Mesa Verde, Colorado

Steven Dutch, Natural and Applied Sciences, University of Wisconsin - Green Bay

The most impressive ruins are far back on a mesa capped by the Cliff House Sandstone. Below that is the Menefee Shale with the Point Lookout Sandstone below that. The lowest unit in the park is the Mancos Shale. All are Cretaceous.
Looking south into New Mexico. Shiprock is clearly visible from Mesa Verde (though not in this picture).
Above: the first excavations we came to were these small pit dwellings. We had already seen similar ones and my wife was not impressed at driving far onto a remote mesa to see these. Then we came to Cliff Palace (below). It's not visible until you walk far out onto a promontory and look back under the cliff. My wife came out, still somewhat grumbling, then her jaw dropped. "You didn't tell me there was a city under there!"
Left: distant view of Cliff Palace. The round structures in the above and other pictures are kivas or ceremonial chambers.

Below: Square Tower House is four stories tall and is the surviving portion of a once much larger building.

Left and below: there are dozens of cliff dwellings tucked away in virtually every overhang in the cliffs. It must have been a nerve wracking place to raise kids.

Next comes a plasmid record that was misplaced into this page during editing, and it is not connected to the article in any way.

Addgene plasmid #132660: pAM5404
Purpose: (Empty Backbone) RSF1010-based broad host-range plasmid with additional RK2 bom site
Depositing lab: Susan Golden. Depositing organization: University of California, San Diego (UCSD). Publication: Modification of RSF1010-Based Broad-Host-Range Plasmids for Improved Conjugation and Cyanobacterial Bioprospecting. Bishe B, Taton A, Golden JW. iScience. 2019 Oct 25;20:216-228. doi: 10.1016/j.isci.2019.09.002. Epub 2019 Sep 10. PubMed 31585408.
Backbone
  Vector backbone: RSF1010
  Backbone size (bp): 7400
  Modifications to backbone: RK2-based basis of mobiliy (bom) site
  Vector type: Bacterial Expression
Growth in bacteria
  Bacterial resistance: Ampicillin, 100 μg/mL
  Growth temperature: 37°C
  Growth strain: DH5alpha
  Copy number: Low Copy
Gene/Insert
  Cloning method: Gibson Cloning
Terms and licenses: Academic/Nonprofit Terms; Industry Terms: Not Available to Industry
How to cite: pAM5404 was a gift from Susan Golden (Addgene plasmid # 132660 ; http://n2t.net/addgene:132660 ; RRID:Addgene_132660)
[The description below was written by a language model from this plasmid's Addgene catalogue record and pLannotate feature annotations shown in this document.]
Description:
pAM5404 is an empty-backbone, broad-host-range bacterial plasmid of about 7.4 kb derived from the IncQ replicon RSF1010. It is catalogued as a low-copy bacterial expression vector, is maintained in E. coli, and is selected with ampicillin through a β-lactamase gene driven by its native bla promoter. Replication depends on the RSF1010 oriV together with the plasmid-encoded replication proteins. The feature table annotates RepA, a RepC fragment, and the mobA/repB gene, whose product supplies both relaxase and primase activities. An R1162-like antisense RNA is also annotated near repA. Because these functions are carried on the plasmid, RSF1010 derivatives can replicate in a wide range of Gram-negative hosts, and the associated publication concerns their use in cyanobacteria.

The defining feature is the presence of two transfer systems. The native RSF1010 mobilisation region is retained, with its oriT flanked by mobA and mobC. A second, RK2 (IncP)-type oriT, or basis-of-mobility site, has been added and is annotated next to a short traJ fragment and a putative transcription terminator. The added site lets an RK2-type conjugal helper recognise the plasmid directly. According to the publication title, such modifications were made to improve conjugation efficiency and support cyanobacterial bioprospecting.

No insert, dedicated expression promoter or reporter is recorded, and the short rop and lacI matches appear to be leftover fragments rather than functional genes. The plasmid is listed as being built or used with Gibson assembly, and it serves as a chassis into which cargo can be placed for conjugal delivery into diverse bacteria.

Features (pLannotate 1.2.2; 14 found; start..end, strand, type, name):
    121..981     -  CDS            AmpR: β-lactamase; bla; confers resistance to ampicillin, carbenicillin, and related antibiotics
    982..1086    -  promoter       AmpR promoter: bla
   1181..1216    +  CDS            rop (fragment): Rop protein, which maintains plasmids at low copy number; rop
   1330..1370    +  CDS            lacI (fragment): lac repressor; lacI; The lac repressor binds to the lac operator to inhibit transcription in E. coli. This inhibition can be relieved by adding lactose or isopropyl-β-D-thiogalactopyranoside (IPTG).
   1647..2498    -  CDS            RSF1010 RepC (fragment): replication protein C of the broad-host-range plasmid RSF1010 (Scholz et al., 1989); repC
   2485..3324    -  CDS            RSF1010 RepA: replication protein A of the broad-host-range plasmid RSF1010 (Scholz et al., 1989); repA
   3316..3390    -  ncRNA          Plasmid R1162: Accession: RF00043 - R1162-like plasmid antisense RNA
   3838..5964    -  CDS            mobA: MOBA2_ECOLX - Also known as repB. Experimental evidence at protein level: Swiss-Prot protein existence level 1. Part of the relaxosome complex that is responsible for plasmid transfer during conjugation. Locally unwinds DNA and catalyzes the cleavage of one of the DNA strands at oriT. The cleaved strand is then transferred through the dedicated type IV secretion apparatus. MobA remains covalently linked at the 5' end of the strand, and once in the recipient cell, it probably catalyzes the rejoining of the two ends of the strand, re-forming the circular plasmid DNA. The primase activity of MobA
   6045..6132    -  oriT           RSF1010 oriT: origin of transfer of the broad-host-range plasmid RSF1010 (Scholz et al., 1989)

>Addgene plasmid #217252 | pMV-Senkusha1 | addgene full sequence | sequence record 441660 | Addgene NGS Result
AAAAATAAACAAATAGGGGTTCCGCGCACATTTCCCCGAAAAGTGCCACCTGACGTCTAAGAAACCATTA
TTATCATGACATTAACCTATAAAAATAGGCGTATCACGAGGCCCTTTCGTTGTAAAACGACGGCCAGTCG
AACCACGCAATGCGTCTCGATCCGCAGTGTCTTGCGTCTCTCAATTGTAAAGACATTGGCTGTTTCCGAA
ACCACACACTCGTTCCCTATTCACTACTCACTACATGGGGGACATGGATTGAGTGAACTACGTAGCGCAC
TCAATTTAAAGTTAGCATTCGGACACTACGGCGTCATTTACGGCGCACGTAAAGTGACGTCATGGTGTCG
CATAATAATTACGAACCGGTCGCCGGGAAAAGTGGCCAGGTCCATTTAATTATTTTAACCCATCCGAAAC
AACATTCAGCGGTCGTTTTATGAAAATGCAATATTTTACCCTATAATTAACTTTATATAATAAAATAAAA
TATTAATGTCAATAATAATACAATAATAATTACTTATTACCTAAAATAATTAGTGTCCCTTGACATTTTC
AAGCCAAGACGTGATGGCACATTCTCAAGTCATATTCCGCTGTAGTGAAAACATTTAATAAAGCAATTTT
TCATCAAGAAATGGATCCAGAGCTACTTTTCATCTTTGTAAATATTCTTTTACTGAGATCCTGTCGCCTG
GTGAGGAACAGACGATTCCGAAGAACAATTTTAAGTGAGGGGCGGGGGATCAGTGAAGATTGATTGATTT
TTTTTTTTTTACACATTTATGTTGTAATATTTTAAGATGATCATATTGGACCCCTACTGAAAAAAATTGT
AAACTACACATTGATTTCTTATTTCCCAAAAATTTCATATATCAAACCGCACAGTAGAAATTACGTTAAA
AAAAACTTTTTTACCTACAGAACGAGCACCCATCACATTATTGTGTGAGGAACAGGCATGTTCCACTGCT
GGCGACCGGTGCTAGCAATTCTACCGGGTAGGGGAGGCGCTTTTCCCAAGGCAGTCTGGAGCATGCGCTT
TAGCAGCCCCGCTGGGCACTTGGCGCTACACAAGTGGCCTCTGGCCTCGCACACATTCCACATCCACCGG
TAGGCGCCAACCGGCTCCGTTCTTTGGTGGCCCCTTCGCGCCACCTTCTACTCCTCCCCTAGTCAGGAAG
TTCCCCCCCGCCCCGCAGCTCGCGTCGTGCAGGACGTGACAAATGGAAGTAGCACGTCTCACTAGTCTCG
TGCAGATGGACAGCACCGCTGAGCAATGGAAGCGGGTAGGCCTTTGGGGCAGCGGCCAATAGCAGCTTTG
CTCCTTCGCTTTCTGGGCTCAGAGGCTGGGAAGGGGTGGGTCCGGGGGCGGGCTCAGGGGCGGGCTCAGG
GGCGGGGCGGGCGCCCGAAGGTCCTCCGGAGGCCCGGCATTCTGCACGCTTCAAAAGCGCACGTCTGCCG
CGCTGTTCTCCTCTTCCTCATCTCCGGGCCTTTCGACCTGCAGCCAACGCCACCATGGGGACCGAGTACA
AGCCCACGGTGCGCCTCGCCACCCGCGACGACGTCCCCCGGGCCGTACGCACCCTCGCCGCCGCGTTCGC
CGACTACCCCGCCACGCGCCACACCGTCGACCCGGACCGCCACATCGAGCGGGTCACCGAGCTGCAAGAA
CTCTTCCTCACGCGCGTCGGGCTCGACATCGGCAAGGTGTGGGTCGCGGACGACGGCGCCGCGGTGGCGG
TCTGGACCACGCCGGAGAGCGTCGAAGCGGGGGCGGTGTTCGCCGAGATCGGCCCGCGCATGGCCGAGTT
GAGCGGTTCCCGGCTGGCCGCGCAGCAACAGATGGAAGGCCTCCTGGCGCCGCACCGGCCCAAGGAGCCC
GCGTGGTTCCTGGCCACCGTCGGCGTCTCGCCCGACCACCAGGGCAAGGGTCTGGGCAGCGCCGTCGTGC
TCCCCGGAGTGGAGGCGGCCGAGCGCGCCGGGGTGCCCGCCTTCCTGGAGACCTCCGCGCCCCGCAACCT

You do have to wonder, for those inclined to believe in the intrinsic goodness of humanity, why, on a continent rich in natural resources and with only a few million inhabitants, people would have to build in such dangerous places for protection.

When symbolism goes awry. This feature has been identified as a "sun symbol" and maybe it was protected and venerated as such, but it's clearly an example of natural chemical weathering. This marking gave its name to the unfinished building around it, the Sun Temple. The Sun Temple was built in the late 1200's and never finished.
Right and below: Far View Ruins. The mesa top ruins are generally believed to predate the cliff dwellings. Roughly they are contemporaneous with the Crusades.

Right: it would be interesting to know why trapezoidal openings are so widespread in the Americas.

At right are two kivas. Originally they were roofed over and accessible through the roof.

Below: Far View Reservoir has been designated a  national Historic Civil Engineering  Landmark by the American Society of Civil Engineers. The inlet of the reservoir is visible at lower right.